The federal government will be spending $3.8 million over the next four years to fund groups working to protect Lake Winnipeg.
Environment and Climate Change Minister Catherine McKenna announced the funding for 23 new projects under the Lake Winnipeg Basin Program Aug. 2 in Gimli.
The Lake Winnipeg Basin Program will take action to reduce excessive nutrients — such as phosphorus — from entering the lake, and it will also enhance collaboration throughout the basin and support the engagement of local First Nations on freshwater issues, a government release read in part.
The same release stressed a focus on mitigating excess phosphorus, citing it as the main cause of toxic and nuisance algae that negatively impacts water quality, which is a problem that could be worsened by warming waters due to climate change.
The Lake Winnipeg Foundation will receive $260,000, over four years, for a project that engages citizen scientists to collect, analyze, and share multi-year phosphorus data to support targeted action.
The Manitoba Habitat Heritage Corporation will receive $400,000, over two years, for wetland conservation and restoration in the Lake Winnipeg Basin. This project will include restoring 60 hectares of drained wetlands and protecting 660 hectares of intact wetlands.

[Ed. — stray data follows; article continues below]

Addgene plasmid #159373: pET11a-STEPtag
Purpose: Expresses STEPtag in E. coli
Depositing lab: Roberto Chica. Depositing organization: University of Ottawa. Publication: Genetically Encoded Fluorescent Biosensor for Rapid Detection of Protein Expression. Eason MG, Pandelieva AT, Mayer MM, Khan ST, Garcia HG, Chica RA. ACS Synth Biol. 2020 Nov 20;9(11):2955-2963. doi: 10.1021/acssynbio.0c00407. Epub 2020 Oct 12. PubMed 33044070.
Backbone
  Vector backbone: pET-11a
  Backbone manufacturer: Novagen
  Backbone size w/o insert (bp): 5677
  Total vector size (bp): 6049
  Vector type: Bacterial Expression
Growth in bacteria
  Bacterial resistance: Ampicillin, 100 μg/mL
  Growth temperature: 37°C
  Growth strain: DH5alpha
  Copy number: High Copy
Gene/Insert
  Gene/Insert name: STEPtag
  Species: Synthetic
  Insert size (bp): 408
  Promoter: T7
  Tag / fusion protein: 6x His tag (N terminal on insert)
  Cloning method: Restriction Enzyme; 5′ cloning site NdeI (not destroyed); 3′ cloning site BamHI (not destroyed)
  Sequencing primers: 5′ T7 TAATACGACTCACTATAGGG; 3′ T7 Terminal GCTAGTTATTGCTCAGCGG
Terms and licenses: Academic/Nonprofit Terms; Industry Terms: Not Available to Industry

DUC and MHHC will use the funding announced today to support programs that restore and protect wetlands, the groups said in a release.
They noted that will benefit the recreation, tourism and fishing industries by helping to reduce algae in the lake, and support Manitoba farmers who are paid incentives to partner with DUC on wetland projects.
“This funding will allow two experienced conservation groups to work together for the benefit of many Manitobans,” said Mark Francis, DUC’s head of conservation programs in Manitoba, in the release.
During the next two years, DUC and the Manitoba Habitat Heritage Corporation (MHHC) will share $400,000 through the Lake Winnipeg Basin Program.
That will restore an additional 100 acres of wetland, which will both provide more wildlife habitat and filter nutrients from run-off water, preventing algae blooms.
Farmers stand to benefit because DUC and MHHC will use the funding to pay incentives to private landowners who choose to protect and restore wetlands with long-term agreements, their release noted.